Statins side effects: Joints may become 'sore' or painful - list of side effects

The organisation says you should check with your doctor immediately if you experience muscle or bone pain, muscle stiffness, pain in the joints, arm, back, or jaw pain or muscle cramps, spasms, tenderness, wasting, or weakness.

The Mayo Clinic says: “Some side effects may occur that usually do not need medical attention.

“These side effects may go away during treatment as your body adjusts to the medicine. Also, your health care professional may be able to tell you about ways to prevent or reduce some of these side effects.”

The NHS states: “The risks of any side effects also have to be balanced against the benefits of preventing serious problems.”


The health body adds: “If you find certain side effects particularly troublesome, talk to the doctor in charge of your care. Your dose may need to be adjusted or you may need a different type of statin.”

Indeed, the NHS notes statins can occasionally cause muscle inflammation (swelling) and damage.

It says: “Speak to your doctor if you have muscle pain, tenderness or weakness that cannot be explained – for example, pain that is not caused by physical work.”


The health body says your doctor may carry out a blood test to measure a substance in your blood called creatine kinase (CK), which is released into the blood when your muscles are inflamed or damaged.

The NHS explains: “If the CK in your blood is more than five times the normal level, your doctor may advise you to stop taking the statin.

“Regular exercise can sometimes lead to a rise in CK, so tell your doctor if you’ve been exercising a lot.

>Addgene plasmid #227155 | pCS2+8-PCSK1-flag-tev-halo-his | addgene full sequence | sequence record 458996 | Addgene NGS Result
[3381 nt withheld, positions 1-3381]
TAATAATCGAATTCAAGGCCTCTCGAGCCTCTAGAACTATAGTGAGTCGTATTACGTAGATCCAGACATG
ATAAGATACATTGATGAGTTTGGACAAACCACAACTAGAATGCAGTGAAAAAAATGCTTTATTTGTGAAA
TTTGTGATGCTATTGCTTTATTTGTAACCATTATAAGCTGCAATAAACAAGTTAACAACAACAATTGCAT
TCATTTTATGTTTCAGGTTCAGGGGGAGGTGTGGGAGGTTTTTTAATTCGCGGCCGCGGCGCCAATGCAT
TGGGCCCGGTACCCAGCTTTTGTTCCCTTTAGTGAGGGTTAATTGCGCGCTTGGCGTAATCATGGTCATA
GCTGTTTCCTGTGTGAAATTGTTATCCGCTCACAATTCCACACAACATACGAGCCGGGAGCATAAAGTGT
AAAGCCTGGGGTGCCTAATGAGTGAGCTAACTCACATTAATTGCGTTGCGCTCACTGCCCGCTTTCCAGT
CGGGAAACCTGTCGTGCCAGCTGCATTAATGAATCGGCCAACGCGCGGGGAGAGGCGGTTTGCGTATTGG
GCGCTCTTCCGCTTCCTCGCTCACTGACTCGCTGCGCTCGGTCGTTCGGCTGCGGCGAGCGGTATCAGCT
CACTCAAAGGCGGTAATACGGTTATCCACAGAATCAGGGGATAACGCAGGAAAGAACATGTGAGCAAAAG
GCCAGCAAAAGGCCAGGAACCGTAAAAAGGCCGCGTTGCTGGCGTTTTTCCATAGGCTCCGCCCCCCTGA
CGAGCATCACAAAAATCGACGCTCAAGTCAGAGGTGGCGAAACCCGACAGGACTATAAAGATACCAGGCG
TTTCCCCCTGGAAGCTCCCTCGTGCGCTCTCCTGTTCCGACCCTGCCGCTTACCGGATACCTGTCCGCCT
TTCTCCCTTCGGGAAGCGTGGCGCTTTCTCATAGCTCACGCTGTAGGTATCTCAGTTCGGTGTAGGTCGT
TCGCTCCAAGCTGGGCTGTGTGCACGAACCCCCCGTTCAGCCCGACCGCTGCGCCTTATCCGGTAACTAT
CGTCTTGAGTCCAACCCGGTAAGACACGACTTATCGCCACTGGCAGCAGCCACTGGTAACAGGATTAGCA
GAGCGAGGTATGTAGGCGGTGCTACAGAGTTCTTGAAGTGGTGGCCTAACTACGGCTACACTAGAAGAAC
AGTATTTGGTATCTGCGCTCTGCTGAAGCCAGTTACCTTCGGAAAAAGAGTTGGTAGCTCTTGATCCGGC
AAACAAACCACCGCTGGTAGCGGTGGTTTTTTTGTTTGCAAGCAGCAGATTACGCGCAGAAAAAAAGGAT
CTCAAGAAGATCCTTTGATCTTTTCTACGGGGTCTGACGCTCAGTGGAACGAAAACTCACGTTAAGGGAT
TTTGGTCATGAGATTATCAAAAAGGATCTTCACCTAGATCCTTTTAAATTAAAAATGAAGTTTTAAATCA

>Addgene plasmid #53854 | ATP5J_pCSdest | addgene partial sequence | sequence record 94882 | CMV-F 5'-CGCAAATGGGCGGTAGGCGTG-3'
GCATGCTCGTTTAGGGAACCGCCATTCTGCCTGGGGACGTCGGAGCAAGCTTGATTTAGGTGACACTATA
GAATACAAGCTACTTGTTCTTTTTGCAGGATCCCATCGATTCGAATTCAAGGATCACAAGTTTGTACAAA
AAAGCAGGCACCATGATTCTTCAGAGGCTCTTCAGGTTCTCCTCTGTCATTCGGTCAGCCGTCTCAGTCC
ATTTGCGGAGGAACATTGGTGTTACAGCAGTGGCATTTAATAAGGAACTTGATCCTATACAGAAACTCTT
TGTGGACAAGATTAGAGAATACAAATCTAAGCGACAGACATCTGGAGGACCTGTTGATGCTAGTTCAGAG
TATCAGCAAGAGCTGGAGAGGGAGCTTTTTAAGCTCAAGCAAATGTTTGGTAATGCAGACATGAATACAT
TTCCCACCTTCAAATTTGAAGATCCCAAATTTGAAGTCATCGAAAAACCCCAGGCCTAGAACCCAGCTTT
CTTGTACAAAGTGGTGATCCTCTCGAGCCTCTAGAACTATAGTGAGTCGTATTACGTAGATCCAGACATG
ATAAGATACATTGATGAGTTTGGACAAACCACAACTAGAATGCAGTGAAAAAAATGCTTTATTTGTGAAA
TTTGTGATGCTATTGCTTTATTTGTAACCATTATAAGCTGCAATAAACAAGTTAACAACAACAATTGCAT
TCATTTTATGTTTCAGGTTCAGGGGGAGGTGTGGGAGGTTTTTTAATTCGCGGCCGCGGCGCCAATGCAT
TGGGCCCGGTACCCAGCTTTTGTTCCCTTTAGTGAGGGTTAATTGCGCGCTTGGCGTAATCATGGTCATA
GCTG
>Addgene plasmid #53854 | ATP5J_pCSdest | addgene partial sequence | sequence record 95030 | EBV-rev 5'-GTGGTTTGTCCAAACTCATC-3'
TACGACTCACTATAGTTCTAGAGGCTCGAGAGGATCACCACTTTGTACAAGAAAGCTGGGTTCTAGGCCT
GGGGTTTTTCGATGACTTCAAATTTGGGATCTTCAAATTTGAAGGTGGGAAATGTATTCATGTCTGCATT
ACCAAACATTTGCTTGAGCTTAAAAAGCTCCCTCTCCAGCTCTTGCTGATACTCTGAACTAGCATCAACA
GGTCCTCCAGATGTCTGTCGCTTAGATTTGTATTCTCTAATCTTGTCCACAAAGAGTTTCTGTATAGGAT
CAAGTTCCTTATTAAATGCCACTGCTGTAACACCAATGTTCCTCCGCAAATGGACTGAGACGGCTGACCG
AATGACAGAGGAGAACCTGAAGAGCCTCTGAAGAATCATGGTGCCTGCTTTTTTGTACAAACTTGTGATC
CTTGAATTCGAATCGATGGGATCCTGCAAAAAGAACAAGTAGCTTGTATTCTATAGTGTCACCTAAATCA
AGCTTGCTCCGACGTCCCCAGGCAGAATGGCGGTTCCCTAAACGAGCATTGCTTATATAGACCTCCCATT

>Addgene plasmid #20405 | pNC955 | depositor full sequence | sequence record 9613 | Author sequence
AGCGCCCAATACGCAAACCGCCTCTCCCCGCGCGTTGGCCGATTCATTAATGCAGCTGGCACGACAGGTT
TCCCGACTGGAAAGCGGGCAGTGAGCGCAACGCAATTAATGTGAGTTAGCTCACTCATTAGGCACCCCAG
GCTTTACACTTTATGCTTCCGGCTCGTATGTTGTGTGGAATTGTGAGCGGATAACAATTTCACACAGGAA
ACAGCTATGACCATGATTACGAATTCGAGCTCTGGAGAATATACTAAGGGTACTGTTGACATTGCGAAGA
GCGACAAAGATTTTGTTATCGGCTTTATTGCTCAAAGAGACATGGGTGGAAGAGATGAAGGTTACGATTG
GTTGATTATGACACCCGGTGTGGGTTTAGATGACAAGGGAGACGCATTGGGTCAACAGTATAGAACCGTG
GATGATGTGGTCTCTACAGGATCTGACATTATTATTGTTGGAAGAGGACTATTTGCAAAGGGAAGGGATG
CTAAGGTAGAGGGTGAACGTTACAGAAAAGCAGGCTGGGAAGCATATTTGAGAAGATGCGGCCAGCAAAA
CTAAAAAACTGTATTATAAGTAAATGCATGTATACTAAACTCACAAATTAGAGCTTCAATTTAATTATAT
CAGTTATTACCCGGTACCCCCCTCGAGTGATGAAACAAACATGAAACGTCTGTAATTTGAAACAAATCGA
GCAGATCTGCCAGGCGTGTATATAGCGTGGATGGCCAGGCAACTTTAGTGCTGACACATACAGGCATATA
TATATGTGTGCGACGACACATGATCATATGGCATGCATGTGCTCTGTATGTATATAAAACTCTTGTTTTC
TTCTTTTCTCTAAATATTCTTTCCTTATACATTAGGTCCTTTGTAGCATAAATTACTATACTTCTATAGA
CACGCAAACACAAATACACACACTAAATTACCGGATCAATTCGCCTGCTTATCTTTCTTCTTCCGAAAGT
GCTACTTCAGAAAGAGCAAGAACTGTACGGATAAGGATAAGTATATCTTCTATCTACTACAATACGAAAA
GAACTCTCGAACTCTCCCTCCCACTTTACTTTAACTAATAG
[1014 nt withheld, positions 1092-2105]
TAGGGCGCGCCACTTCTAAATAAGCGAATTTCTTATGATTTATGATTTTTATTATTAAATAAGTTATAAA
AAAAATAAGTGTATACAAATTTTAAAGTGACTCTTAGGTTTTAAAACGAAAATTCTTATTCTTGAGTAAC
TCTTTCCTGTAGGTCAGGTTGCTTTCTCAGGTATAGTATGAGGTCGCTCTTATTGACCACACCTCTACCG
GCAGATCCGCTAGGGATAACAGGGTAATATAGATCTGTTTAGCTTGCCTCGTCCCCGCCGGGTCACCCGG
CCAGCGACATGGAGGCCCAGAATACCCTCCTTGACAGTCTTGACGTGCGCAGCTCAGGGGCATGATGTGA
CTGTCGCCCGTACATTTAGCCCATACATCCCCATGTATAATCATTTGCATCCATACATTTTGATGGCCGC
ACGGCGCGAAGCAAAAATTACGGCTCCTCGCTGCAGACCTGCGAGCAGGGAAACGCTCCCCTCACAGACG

“Once your CK level has returned to normal, your doctor may suggest you start taking the statin again, but at a lower dose.”

You usually have to continue taking statins for life because if you stop taking them, your cholesterol will return to a high level within a few weeks.

“If you’re sensitive to one statin, you might not be sensitive to another. You should have a blood test after any change of statin to see how effectively the new medicine is lowering your cholesterol,” says the British Heart Foundation (BHF).

The BHF adds: “If you’re taking simvastatin or atorvastatin, avoid grapefruit and grapefruit juice as they can increase your risk of side effects.”

It adds that if you take another type of statin, limit your intake of grapefruit juice to very small quantities or you may want to avoid it altogethe

The Yellow Card Scheme allows you to report suspected side effects from any type of medicine you’re taking.

It is run by a medicines safety watchdog called the Medicines and Healthcare products Regulatory Agency (MHRA).

The purpose of the scheme is to provide an early warning that the safety of a medicine or a medical device may require further investigation.

Side effects reported on Yellow Cards are evaluated, together with additional sources of information such as clinical trial data.